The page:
An Archive of #APE2017 Tweets Published 16-18 January 2017 GMT
datasetposted on 19.01.2017 by Ernesto Priego
Datasets usually provide raw data for analysis. This raw data often comes in spreadsheet form, but can be any collection of data, on which analysis can be performed.
The Academic Publishing in Europe 12 (APE 2017) conference took place in Berlin, Germany, on 17 - 18 January 2017 with a Pre-Conference Day on 16 January 2017. A hashtag used on Twitter to report and discuss from / about the conference was #APE2017.
What This Output Is
This is a CSV file containing a total of 2,011 Tweets publicly published with the hashtag #APE2017 between Monday January 16 2017 at 00:48:59 +0000 and Wednesday January 18 2017 22:42:06 +0000.
Please note the conference took place in Berlin (GMT +1); the local time of publishing appears under column E.
Methodology and Limitations
The Tweets contained in this file were collected by Ernesto Priego using Martin Hawksey's TAGS 6.0. The original data collection gathered 2,133 Tweets including a period covering 10-19 January 2017.
For the purpose of this particular dataset the original dataset was refined to include here only the conference period of 16-18 January and the data was re-ordered in chronological order.
Retweets have been included (Retweets count as Tweets), so Tweet text duplication is normal. The collection spreadsheet was customised to reflect the time zone and geographical location of the conference and GMT (columns D and E).
The profile_image_url and entities_str metadata were removed before public sharing in this archive.
Though initial data refining was conducted please bear in mind that the conference hashtag might have been spammed so some Tweets colllected may be from spam accounts. Some automated refining has been performed to remove Tweets not related to the conference but the data is likely to require further refining and deduplication.
Both research and experience show that the Twitter search API is not 100% reliable. Large Tweet volumes affect the search collection process. The API might "over-represent the more central users", not offering "an accurate picture of peripheral activity" (Gonzalez-Bailon, Sandra, et al. 2012).
Apart from the filters and limitations already declared, it cannot be guaranteed that this file contains each and every Tweet tagged with #APE2017 during the indicated period, and the dataset is shared for archival, comparative and indicative educational research purposes only. Other hashtag combinations might have been used for the conference as well.
Only content from public accounts is included and was obtained from the Twitter Search API. The shared data is also publicly available to all Twitter users via the Twitter Search API and available to anyone with an Internet connection via the Twitter and Twitter Search web client and mobile apps without the need of a Twitter account.
Each Tweet and its contents were published openly on the Web with the queried hashtag and are responsibility of the original authors. Original Tweets are likely to be copyright their individual authors but please check individually.
This dataset is shared to archive, document and encourage open educational research into scholarly activity on Twitter.
Tweets published publicly by scholars during academic conferences are often tagged (labeled) with a hashtag dedicated to the conference in question.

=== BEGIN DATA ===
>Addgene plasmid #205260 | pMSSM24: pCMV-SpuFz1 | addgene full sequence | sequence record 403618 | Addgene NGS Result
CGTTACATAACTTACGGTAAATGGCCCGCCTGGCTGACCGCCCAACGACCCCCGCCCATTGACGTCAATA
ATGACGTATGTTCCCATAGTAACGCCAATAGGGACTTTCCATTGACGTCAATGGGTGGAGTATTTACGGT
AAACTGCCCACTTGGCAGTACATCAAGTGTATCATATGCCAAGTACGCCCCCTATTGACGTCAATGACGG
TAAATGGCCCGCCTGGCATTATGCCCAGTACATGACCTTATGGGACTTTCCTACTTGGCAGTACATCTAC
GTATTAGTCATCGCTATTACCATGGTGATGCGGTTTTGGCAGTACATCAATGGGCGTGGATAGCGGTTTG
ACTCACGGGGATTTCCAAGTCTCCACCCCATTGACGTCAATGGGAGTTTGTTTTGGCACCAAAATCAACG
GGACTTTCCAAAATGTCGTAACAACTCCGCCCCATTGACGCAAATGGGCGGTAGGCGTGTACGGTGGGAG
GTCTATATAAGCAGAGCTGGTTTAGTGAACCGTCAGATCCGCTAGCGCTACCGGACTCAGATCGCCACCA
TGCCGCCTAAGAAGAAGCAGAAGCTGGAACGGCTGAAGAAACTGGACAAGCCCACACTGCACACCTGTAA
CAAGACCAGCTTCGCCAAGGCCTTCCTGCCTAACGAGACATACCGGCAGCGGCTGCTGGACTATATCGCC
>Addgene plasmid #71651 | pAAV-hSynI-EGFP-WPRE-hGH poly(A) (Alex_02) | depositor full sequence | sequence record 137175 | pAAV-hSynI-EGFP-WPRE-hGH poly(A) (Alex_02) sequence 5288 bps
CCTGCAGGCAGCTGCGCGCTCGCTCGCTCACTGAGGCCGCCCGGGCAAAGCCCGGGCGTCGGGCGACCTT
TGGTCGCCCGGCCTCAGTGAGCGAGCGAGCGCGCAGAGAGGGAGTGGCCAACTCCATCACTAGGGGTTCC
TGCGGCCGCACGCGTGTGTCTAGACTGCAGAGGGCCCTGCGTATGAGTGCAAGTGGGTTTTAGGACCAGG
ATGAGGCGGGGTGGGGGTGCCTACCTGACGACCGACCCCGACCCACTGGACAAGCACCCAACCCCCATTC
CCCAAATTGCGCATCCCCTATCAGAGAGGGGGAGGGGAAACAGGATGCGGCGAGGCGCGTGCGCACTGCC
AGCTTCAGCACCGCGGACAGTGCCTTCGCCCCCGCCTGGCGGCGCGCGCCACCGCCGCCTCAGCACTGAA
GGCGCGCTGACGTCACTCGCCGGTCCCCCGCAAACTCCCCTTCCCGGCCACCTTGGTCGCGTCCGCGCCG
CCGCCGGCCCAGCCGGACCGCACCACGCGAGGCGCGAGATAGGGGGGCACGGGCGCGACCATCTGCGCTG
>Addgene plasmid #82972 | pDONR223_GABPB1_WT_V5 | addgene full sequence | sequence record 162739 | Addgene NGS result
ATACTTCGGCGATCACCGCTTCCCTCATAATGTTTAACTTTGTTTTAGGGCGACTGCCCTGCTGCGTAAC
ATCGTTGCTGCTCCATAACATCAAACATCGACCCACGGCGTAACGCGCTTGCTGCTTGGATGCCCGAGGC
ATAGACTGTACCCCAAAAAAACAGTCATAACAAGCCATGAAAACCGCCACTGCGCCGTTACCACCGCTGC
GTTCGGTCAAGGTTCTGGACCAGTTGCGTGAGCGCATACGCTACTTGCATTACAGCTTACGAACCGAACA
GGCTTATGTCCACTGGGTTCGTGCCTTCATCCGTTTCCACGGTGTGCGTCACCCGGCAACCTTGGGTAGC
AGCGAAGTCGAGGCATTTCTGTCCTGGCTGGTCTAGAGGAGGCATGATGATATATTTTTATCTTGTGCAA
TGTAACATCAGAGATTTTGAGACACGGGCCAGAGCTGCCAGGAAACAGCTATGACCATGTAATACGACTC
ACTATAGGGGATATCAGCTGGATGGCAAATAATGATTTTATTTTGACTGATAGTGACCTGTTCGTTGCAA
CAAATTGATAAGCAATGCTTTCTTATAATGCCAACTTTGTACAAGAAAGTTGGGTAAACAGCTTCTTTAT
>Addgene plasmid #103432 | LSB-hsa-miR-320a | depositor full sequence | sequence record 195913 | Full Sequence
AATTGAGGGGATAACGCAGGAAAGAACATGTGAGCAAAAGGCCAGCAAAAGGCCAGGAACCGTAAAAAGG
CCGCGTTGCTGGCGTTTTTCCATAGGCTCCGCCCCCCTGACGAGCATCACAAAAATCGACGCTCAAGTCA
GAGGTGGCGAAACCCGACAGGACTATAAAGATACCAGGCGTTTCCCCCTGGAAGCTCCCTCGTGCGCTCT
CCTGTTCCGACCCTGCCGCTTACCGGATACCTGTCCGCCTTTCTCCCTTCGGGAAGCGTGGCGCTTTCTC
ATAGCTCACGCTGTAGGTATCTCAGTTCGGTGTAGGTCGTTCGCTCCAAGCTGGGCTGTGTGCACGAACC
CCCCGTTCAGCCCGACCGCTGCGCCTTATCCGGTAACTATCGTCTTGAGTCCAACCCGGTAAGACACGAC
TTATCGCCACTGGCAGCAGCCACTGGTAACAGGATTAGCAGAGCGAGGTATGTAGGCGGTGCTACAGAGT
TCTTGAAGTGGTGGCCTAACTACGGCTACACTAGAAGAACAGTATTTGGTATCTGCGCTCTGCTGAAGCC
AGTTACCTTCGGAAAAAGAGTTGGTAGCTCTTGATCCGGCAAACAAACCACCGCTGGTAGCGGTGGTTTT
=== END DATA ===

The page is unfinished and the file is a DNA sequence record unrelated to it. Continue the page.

The purpose and function of hashtags is to organise and describe information/outputs under the relevant label in order to enhance the discoverability of the labeled information/outputs (Tweets in this case).
A hashtag is metadata users choose freely to use so their content is associated, directly linked to and categorised with the chosen hashtag.
Though every reason for Tweeters' use of hashtags cannot be generalised nor predicted, it can be argued that scholarly Twitter users form specialised, self-selecting public professional networks that tend to observe scholarly practices and accepted modes of social and professional behaviour.
In general terms it can be argued that scholarly Twitter users willingly and consciously tag their public Tweets with a conference hashtag as a means to network and to promote, report from, reflect on, comment on and generally contribute publicly to the scholarly conversation around conferences. As Twitter users, conference Twitter hashtag contributors have agreed to Twitter's Privacy and data sharing policies.
Professional associations like the Modern Language Association recognise Tweets as citeable scholarly outputs. Archiving scholarly Tweets is a means to preserve this form of rapid online scholarship that otherwise can very likely become unretrievable as time passes; Twitter's search API has well-known temporal limitations for retrospective historical search and collection.
Beyond individual tweets as scholarly outputs, the collective scholarly activity on Twitter around a conference or academic project or event can provide interesting insights for the contemporary history of scholarly communications. To date, collecting in real time is the only relatively accurate method to archive tweets at a small scale.
Though these datasets have limitations and are not thoroughly systematic, it is hoped they can contribute to developing new insights into the discipline's presence on Twitter over time.
The CC-BY license has been applied to the output in the repository as a curated dataset. Authorial/curatorial/collection work has been performed on the file in order to make it available as part of the scholarly record. The data contained in the deposited file is otherwise freely available elsewhere through different methods and anyone not wishing to attribute the data to the creator of this output is needless to say free to do their own collection and clean their own data.